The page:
Public rallies to fund the San José police
A San Jose teacher asked city leaders at Tuesday’s city council meeting whether Police Chief Eddie Garcia thought it was okay for teachers to use rubber bullets at students throwing bullets. bottled water in class after top city law enforcement officials justified the use of force by officers in recent protests.
Following a presentation on the use of force by police, the comment was one of many calls on San José police for using tear gas, rubber bullets and pepper spray against protesters .
More than a dozen speakers condemned city leaders’ refusal to fund the San Jose Police Department after police officials defended their use of force during the Black Lives Matter protests in San Jose after the police murder of George Floyd in Minneapolis. Speakers’ views on police funding ranged from reallocating current police funding to other programs to the complete abolition of the department.
Mayor Sam Liccardo publicly opposed police funding ahead of the meeting, but called for a review of the use of force by police in San José.
Garcia seemed to be on the same page, welcoming a criticism.
Garcia proposed new crowd control tactics and restrictions on the use of force by officers to allow rubber bullets to be fired only if a person poses a threat or attacks police or others. Garcia also banned knee-to-neck suffocation, pledged to launch broad community outreach to review departmental policies, and supported a ban on hiring officers fired for gross misconduct in others. police services.
“We pride ourselves on being transparent,” Garcia said. “We wish to discuss the events of the past week. Our heads are not in the sand. We understand that the community is frustrated with what has happened.
The police chief praised the majority of his officers’ performance during the protests, but said there were some incidents he was not happy with.
Special Operations Commander Captain Jason Dwyer said less than lethal weapons were used against protesters to prevent widespread arson, assaults and vandalism. However, he said that in recent history, the San José police had not used these methods to control crowds.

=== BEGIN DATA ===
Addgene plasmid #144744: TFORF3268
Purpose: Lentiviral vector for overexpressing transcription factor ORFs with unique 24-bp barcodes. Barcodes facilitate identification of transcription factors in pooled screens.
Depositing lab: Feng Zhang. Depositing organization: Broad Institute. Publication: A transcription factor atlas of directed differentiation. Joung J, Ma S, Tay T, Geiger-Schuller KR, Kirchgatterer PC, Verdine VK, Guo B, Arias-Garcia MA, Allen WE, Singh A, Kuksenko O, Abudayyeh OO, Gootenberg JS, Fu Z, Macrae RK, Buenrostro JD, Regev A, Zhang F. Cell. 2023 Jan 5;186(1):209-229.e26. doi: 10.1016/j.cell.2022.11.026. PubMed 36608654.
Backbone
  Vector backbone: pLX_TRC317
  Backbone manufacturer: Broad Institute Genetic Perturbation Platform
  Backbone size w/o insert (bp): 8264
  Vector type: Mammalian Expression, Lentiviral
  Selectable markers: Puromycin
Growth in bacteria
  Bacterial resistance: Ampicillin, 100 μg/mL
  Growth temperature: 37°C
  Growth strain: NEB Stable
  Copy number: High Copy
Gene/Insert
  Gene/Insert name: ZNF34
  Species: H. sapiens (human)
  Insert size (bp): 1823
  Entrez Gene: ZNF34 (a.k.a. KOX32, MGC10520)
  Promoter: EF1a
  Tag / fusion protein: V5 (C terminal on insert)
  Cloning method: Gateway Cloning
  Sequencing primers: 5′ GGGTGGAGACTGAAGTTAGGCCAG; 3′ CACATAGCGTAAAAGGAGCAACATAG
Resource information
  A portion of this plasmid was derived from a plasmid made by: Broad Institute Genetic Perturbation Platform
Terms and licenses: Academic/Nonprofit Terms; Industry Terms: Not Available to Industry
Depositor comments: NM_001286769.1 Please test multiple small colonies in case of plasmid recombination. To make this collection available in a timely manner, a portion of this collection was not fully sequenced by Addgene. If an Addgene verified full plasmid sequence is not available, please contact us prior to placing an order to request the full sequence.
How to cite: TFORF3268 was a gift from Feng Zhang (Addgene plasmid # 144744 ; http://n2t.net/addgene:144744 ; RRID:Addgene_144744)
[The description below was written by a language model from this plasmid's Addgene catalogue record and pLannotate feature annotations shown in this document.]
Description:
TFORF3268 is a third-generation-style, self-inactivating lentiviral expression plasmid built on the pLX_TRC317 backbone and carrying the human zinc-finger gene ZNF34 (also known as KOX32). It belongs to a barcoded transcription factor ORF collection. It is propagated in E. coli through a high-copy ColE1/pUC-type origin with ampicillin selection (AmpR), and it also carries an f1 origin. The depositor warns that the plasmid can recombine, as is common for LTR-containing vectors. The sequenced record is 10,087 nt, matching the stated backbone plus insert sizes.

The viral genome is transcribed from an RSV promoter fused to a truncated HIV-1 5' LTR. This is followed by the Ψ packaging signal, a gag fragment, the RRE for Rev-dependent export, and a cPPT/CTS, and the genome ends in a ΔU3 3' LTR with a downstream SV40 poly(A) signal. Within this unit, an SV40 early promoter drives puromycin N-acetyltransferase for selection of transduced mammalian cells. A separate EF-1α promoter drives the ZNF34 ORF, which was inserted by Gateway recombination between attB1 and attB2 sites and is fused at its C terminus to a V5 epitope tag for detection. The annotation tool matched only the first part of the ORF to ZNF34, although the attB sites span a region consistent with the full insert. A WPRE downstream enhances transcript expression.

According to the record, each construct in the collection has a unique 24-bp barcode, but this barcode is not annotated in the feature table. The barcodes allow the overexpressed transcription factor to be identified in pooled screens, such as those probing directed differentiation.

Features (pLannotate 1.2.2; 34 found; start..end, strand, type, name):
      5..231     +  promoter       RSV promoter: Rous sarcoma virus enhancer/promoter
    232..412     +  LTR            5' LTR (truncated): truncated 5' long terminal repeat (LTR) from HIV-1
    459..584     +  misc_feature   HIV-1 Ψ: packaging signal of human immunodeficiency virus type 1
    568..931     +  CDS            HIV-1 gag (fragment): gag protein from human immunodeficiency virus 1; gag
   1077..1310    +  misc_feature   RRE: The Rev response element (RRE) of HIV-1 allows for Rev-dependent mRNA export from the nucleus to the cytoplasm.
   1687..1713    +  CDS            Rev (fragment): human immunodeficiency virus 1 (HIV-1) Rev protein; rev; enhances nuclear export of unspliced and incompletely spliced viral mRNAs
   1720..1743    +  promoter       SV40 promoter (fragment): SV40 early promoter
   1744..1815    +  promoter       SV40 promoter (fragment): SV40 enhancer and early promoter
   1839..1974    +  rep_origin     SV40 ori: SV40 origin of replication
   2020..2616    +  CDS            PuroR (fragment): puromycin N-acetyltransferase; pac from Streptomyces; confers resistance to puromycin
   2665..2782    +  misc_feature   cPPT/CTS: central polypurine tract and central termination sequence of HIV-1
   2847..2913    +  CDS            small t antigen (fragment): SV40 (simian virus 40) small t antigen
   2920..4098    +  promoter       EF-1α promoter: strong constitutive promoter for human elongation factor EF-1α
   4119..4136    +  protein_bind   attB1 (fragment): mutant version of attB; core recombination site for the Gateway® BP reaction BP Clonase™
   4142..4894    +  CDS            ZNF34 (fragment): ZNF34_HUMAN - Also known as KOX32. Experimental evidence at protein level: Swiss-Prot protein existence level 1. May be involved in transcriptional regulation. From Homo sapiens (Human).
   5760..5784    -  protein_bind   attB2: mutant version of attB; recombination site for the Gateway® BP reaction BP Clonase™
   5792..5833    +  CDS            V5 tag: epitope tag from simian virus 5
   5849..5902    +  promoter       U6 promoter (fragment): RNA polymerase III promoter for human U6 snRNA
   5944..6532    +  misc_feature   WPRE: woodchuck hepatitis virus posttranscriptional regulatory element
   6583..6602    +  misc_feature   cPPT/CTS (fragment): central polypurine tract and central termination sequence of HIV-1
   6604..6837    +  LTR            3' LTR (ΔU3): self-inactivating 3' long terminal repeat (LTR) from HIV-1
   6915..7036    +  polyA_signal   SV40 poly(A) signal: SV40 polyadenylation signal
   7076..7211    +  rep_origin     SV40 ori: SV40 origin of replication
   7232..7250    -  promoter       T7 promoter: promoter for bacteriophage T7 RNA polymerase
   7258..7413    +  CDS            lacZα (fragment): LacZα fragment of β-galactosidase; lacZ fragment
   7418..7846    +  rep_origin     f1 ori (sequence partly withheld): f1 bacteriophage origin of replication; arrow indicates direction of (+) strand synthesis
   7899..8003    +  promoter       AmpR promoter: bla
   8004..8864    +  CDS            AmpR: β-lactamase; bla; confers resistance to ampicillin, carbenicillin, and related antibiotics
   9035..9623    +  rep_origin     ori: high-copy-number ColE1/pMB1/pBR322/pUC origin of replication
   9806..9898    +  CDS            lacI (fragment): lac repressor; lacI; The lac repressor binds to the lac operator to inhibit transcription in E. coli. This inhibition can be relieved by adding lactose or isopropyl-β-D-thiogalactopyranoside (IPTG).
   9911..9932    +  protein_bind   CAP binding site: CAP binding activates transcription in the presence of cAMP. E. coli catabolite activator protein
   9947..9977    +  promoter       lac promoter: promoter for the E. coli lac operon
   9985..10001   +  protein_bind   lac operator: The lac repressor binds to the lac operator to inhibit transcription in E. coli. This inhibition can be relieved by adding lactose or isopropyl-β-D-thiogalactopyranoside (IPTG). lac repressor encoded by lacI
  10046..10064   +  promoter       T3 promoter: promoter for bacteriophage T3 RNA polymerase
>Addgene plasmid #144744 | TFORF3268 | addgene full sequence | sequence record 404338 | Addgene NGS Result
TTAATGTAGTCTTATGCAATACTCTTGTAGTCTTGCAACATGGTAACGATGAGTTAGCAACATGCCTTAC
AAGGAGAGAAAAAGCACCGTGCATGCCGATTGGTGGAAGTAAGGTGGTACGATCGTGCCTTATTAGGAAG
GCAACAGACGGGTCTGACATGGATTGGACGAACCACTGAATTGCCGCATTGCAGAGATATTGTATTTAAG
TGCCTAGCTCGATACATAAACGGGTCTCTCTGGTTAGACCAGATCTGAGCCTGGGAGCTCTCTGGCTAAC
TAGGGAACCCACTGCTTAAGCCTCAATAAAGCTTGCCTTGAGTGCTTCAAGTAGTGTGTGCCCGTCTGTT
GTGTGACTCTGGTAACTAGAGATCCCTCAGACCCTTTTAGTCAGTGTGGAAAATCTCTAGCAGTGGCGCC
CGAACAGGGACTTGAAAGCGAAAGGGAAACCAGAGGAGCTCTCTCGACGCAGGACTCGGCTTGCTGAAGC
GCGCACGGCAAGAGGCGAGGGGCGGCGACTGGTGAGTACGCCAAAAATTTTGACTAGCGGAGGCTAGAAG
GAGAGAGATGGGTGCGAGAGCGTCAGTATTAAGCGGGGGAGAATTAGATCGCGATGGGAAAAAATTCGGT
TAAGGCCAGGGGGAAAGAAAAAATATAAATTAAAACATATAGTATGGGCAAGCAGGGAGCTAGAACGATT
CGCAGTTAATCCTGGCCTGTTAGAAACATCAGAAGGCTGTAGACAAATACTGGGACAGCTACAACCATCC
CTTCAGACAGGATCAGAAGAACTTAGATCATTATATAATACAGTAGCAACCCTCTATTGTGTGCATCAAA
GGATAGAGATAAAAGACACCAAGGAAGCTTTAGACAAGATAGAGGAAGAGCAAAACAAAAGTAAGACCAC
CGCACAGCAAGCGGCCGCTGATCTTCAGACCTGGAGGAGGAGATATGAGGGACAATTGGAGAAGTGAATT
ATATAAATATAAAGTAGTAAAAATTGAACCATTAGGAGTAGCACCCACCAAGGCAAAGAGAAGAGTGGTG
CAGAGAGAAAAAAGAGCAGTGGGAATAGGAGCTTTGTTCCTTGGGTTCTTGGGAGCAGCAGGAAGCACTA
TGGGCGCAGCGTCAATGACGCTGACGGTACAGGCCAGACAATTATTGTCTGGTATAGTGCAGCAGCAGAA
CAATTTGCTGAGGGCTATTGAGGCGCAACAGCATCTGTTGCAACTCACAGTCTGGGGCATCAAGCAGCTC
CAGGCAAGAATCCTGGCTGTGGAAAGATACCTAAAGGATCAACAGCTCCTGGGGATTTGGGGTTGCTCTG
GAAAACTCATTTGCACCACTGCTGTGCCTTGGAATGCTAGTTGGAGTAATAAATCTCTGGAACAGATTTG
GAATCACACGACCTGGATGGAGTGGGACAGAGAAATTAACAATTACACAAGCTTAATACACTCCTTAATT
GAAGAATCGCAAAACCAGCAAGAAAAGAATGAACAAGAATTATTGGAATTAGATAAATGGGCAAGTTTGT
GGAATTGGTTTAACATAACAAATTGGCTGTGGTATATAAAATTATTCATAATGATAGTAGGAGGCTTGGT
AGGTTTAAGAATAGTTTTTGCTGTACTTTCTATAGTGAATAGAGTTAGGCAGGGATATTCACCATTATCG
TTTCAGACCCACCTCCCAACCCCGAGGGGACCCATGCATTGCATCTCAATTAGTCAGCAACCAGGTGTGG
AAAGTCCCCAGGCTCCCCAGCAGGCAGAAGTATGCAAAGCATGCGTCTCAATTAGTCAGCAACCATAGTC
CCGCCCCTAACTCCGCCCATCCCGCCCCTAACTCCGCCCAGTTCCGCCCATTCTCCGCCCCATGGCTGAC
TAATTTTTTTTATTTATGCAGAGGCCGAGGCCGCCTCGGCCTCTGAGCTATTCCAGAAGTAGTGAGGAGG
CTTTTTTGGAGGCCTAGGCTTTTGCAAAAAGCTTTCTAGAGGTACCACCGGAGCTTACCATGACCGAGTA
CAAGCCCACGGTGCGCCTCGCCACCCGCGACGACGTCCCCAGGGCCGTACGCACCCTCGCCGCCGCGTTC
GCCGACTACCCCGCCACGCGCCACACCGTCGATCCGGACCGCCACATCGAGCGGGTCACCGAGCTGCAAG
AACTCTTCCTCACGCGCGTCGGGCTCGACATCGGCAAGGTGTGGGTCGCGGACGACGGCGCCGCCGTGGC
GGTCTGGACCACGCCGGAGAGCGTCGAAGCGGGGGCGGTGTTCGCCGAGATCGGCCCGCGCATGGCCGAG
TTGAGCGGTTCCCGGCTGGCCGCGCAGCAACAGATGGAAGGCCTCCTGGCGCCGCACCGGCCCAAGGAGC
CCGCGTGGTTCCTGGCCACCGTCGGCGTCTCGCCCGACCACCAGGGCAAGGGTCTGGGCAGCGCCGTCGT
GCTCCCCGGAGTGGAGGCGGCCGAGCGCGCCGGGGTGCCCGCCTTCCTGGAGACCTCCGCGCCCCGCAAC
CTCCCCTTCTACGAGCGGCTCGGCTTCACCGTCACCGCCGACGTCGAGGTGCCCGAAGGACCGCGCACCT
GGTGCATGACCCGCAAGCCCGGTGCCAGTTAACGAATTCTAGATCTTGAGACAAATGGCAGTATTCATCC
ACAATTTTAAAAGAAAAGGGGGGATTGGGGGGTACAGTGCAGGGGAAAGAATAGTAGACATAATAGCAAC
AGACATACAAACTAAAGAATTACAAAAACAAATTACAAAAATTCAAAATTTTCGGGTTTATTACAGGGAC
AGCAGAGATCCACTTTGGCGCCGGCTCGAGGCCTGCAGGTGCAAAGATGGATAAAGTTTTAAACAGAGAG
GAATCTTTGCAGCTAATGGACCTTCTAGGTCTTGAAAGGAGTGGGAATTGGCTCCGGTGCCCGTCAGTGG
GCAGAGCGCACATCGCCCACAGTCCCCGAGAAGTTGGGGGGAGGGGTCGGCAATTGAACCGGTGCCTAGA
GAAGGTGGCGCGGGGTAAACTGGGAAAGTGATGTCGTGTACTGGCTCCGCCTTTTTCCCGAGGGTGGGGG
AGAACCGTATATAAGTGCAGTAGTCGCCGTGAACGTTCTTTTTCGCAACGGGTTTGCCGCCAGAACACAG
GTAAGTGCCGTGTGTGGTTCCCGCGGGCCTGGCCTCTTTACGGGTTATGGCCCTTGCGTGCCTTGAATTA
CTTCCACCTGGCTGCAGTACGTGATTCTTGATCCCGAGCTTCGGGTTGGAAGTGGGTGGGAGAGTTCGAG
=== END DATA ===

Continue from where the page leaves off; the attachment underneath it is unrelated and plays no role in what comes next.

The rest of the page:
“Basically our threshold for the deployment of these weapons was a violent mob of several hundred people who attacked the officers both melee and throwing dangerous objects,” Dwyer said. Items thrown in included plastic bottles, glass bottles, pieces of asphalt and metal rebar, he said.
The special operations commander said the use of chemicals was the first option because it was “purely irritating” and other weapons would cause “blunt trauma”.
During the May 29 protest, police used 31 OC explosive grenades – devices that spray pepper spray when they explode – and 400 rounds of foam against protesters, Dwyer said.
Police used up to 32 tear gas canisters throughout the protests, he said.
Speakers rallied against police chiefs and city council on Tuesday after Dwyer said throwing “full plastic water bottles” amounted to “assault with lethal weapons.”
“I think it is despicable to hear these officers talk about fearing for their lives in the face of stones and soda bottles,” said Richard Gutierrez.
Several people at the protest said they were injured by police and called for a ban on rubber bullets. Police said they instigated the violence.
“Someone threw an empty water bottle at the cops, and in response they sent projectiles and tear gas and me and my friends had to run down the stairwells in the parking lot,” Areej said. Hasan, an Eastside teacher who was at a protest. “As we were walking to our car on our way home, the rubber bullet guns were pointed at us and the cops insulted us. “
The teacher said the police made the situation worse.
“It is ridiculous to say that they are in a riot when they themselves start the riot,” Hasan said.
Speakers extended their criticism beyond the protests.
“It wasn’t just about the protest. My concern is that it is emblematic of a deeper cultural issue and a holistic perspective within the police service on the use of force and bias in general, ”said Aaron Zisser, the former independent auditor. from the San Jose Police Department. “I think there needs to be a review of the culture and leadership within the police service.”
Despite Liccardo’s pledge to reform the police, protesters urged him to fund the department and funnel the dollars to other resources.
“Our young people are demanding that you fund the police …” said Jesse Springer, education specialist at Eastside. “We’re the adults here, it’s the kids asking us to do it, so let’s stand up and assume our adulthood here.”
Liccardo said he listened to protesters with a “different ear” than last week and apologized to those who said they were injured by police.
Although one person opposed police funding, arguing that businesses need their support, a local business owner said there is deep mistrust of the police within her. downtown community.
“My personal experience with law enforcement in San José and around the bay led me to think that I would never call the police under any circumstances; every interaction I have had with a policeman as an adult has left me scared, humiliated, confused and often all three, ”said Cristina Muñoz, owner of a local business.
The mayor said the discussion would continue on Friday.
Contact Mauricio La Plante at [email protected] or follow @mslaplantenews on Twitter.